Eating breakfast before the gym or your morning run not only increases the amount of carbohydrates burned while exercising but it can also speed up digestion after working out, researchers have said.

The findings come after academics studied the effects of eating breakfast versus not eating breakfast before an hour’s cycling.

The scientists also did a controlled experiment where breakfast was followed by three hours’ rest and volunteers ate porridge two hours before working out.

Twelve healthy male volunteers took part with the experts testing their blood glucose levels and muscle glycogen levels after exercise or rest.

The scientists from the University of Bath – who worked with researchers from the universities of Stirling, Newcastle and Birmingham – found eating breakfast sped up how fast the body burned carbohydrates during exercise.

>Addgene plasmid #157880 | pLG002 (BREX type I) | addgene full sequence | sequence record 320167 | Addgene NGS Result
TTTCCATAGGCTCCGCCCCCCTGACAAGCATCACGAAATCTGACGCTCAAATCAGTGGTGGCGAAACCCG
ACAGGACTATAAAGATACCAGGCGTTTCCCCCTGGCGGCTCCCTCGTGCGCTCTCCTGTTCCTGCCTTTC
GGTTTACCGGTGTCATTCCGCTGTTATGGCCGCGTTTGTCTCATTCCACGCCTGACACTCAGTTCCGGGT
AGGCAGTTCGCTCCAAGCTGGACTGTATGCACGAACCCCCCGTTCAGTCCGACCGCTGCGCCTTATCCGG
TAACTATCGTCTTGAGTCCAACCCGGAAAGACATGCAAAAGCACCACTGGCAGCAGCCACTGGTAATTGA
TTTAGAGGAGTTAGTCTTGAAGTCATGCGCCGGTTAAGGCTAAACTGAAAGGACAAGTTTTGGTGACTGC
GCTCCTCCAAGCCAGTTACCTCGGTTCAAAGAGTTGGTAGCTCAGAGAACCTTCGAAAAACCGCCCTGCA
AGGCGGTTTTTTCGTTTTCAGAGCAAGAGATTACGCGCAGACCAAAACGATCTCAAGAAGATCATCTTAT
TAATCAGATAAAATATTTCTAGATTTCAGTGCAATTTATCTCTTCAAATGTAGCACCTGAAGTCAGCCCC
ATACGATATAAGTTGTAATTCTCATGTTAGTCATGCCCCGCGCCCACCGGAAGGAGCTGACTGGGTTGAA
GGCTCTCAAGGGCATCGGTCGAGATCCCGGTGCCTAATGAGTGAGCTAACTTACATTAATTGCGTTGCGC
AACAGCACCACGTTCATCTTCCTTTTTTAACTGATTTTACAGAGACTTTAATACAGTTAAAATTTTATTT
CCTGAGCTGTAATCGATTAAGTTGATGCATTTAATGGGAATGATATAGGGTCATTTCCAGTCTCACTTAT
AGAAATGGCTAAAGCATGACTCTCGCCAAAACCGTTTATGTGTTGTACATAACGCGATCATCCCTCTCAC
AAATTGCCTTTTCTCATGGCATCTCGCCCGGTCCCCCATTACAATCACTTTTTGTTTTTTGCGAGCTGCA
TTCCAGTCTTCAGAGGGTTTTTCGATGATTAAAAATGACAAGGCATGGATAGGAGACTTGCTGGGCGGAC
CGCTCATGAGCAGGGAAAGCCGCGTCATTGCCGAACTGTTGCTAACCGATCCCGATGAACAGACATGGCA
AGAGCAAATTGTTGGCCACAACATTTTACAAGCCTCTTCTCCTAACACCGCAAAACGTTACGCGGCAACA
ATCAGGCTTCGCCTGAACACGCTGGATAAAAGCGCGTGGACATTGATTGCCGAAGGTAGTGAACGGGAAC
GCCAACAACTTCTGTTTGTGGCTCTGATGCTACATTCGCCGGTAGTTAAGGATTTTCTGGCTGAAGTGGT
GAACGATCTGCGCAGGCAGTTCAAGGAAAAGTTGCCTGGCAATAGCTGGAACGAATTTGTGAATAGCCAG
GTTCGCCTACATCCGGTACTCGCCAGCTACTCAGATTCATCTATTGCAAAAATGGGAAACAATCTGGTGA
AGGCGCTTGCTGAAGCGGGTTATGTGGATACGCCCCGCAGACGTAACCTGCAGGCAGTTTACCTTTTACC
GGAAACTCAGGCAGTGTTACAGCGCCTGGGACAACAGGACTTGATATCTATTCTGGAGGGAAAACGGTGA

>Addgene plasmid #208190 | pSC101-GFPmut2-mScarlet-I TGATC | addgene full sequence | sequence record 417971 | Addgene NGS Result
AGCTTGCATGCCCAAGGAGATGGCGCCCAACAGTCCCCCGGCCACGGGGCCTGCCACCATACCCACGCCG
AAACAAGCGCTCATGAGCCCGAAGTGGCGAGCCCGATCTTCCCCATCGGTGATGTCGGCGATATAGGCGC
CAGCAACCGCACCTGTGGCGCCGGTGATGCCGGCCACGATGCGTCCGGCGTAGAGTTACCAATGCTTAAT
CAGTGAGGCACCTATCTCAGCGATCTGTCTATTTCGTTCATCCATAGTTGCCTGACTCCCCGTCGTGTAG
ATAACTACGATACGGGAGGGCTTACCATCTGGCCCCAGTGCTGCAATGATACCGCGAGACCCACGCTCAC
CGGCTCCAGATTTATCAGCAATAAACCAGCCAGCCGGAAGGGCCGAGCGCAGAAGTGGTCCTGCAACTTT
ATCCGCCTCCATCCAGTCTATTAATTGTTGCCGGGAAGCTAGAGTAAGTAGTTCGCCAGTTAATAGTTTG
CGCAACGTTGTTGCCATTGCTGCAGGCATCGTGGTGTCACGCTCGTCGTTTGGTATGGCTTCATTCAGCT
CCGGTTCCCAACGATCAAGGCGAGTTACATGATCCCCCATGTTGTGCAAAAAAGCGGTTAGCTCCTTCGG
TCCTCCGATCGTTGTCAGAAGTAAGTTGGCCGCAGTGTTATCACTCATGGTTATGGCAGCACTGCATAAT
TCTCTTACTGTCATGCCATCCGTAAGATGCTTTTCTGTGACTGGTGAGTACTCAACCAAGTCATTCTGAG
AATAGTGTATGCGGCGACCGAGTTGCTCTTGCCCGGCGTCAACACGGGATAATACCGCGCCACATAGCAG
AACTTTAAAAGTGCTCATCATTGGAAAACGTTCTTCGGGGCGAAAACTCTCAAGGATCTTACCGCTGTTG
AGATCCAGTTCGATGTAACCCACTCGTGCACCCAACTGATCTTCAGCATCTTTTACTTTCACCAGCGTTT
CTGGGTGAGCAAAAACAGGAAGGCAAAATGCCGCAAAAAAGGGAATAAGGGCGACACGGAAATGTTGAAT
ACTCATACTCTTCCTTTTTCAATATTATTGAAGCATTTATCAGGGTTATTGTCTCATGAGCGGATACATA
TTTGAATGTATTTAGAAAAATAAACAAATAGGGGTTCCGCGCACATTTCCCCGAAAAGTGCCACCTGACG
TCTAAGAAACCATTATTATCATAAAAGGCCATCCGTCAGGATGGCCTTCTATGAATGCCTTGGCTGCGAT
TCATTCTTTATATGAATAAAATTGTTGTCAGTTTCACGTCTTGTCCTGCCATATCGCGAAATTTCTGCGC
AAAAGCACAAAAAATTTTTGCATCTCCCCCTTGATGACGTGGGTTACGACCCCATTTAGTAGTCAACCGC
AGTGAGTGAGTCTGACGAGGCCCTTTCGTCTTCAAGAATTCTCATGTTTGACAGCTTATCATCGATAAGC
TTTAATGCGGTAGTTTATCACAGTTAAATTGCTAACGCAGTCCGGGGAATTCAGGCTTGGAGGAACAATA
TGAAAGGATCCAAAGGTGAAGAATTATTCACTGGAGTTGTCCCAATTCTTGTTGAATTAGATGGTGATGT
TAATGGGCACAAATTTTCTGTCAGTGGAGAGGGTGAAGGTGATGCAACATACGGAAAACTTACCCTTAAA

They also found the rate at which the body digested and metabolised food eaten post-workout also increased.




He added: “This increase in the use of muscle glycogen may explain why there was more rapid clearance of blood sugar after ‘lunch’ when breakfast had been consumed before exercise.

“This study suggests that, at least after a single bout of exercise, eating breakfast before exercise may ‘prime’ our body, ready for rapid storage of nutrition when we eat meals after exercise.”

Dr Javier Gonzalez, from the University of Bath, said the study – entitled Pre-Exercise Breakfast Ingestion Versus Extended Overnight Fasting Increases Postprandial Glucose Flux After Exercise in Healthy Men – was the first of its kind.

The scientists said the long-term implications were not clear but Mr Edinburgh said studies into whether breakfast before or after exercise on a regular basis had an impact on our health were ongoing.

He added: “In particular there is a clear need for more research looking at the effect of what we eat before exercise on health outcomes, but with overweight participants who might be at an increased risk of Type 2 diabetes and cardiovascular disease.


The study was published in The American Journal of Physiology – Endocrinology and Metabolism.